Mullings Describes Anti-Poverty Fight As Key Element Of OAS Agenda


Calling the fight against poverty “the most critical task” facing the hemisphere, Jamaica’s Ambassador to the United States, Seymour Mullings, has reiterated Jamaica’s intent to keep the issue “at the very forefront of the agenda” of the Organization of American States (OAS).
He declared that the increasing cooperation among member states to stem the “corrosive impact of extreme poverty,” would be a key focus of the Jamaican Permanent Mission to the OAS in 2004.
Ambassador Mullings’ comments came during an interview with JIS News after a recent meeting of the Permanent Council of the OAS, which discussed the issue of poverty reduction, as well as efforts to further promote and consolidate democracy and to strengthen democratic governance throughout the Americas.
Describing the elimination of poverty and social exclusion as well as the need to promote equitable economic growth as “fundamental to the very stability of our hemisphere,” Mr. Mullings affirmed that social stability and overall progress in the region were “extremely dependent on the implementation of new strategies that promote greater social mobility, foster equal opportunity, and allow for greater access of ordinary citizens to education, affordable health and meaningful employment.”
The Jamaican envoy noted that with the convening of the High Level Meeting on Poverty, Equity and Social Exclusion three months ago in Venezuela, the Inter-American community has “served notice that the questions of poverty, of marginalization, of lack of access and opportunity, would now be in sharp focus and efforts would be made to grapple with these problems with great urgency.”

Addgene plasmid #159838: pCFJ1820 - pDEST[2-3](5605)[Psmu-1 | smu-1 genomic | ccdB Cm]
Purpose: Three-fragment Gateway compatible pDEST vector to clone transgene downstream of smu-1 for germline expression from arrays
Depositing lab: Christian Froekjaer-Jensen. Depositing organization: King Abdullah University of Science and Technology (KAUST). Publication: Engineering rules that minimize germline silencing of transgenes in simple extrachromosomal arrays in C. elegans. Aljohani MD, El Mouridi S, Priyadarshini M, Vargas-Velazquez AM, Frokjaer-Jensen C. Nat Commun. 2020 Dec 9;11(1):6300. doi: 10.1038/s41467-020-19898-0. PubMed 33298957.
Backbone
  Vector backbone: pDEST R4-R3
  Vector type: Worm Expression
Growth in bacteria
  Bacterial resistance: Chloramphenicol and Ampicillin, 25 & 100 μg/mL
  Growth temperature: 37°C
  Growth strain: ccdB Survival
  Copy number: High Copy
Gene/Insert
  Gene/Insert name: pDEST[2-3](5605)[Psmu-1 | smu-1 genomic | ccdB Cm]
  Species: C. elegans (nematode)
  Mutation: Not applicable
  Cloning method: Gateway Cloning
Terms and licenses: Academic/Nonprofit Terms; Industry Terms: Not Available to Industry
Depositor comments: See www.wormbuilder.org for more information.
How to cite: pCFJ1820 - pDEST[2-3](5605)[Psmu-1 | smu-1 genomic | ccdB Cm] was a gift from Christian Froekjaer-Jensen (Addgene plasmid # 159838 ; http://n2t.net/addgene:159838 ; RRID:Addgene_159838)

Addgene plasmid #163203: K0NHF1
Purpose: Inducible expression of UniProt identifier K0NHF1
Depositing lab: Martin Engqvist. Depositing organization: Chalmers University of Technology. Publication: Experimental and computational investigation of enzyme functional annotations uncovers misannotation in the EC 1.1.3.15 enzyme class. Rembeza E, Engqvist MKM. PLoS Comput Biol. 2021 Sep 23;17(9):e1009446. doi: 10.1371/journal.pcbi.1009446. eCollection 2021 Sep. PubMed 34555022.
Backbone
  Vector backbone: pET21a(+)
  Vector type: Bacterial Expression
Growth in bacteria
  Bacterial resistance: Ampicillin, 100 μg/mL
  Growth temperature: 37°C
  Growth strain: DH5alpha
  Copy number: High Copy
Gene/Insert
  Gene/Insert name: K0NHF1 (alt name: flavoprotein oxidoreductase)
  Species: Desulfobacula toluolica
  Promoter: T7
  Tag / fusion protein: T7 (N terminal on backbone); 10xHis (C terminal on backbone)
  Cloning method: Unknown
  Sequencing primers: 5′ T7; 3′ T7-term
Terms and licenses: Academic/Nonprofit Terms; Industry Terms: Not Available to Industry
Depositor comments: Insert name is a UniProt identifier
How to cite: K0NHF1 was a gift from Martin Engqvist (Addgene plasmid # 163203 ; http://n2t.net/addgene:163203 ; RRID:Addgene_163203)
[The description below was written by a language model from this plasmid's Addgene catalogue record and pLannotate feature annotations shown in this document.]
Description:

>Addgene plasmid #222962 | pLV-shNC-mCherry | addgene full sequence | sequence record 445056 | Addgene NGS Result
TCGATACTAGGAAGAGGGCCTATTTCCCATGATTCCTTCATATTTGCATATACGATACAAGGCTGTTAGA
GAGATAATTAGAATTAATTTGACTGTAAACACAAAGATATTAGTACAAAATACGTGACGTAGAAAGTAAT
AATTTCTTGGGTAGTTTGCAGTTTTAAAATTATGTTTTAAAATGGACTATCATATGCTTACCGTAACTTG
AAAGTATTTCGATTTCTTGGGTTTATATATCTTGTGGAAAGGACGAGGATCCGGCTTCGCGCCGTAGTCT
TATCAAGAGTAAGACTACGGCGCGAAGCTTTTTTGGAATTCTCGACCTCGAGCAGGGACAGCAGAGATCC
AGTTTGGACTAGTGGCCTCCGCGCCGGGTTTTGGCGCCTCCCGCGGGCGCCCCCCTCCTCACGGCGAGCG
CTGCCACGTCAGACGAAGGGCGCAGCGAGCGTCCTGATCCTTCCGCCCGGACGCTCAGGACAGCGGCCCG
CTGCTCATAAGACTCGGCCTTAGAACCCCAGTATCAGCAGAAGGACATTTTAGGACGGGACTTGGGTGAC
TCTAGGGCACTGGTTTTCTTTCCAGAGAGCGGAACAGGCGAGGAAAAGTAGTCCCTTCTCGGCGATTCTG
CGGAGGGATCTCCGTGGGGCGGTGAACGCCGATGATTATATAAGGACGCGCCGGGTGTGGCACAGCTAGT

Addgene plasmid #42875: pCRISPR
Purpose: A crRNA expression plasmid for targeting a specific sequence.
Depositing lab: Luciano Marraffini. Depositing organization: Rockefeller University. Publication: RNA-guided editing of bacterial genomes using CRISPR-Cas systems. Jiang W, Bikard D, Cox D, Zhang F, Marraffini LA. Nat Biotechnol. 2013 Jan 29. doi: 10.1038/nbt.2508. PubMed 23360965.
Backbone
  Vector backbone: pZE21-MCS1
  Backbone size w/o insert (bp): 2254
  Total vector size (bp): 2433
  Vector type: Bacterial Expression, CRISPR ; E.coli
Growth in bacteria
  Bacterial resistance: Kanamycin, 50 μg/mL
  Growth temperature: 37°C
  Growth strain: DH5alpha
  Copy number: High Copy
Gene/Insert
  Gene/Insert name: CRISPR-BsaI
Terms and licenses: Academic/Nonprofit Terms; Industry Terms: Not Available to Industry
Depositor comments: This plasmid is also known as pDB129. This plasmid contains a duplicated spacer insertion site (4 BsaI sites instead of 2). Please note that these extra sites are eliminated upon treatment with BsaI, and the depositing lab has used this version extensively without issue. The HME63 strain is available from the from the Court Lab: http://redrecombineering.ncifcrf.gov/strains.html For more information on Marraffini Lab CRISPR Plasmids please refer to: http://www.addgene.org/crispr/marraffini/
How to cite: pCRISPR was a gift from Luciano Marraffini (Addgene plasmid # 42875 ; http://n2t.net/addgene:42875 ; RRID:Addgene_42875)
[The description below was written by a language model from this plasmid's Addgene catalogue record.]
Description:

Calling the Millennium Declaration (in which Heads of State and Governments around the world declared a renewed commitment to liberate men, women, and children from the abject, dehumanizing conditions of extreme poverty) an indication of a new global thrust to confront this challenge,Mr. Mullings urged that public pronouncements be matched with credible and well-funded programmes that would successfully alleviate poverty.
He also noted that agreements such as the Monterrey Consensus, which resulted from the United Nations-sponsored International Conference on Financing for Development held in Monterrey, Mexico in 2002, as well as the recent Special Summit of the Americas which was also held in Monterrey two weeks ago, represented “useful steps in fashioning programmes and initiatives that will make a difference” in reducing poverty.
Ambassador Mullings also warned that efforts to eliminate poverty would be undermined if the underlying causes responsible for the phenomenon were not adequately addressed, and if favourable conditions were not created that would promote equitable socio-economic development, ensure social justice, and engender greater respect for human rights.
Pointing to the special vulnerability of the working poor in small, developing countries in the region, Ambassador Mullings asserted that open, fair and balanced trade, which was transparent and sought to promote both economic and social development, was key to diminishing the ranks of the disadvantaged and marginalized within the hemisphere.
He also called for the adoption of development approaches which focused on improving the living standards of the general population, while simultaneously enhancing trade opportunities and increasing the overall competitiveness of the agricultural and service sectors, for example, through greater market access.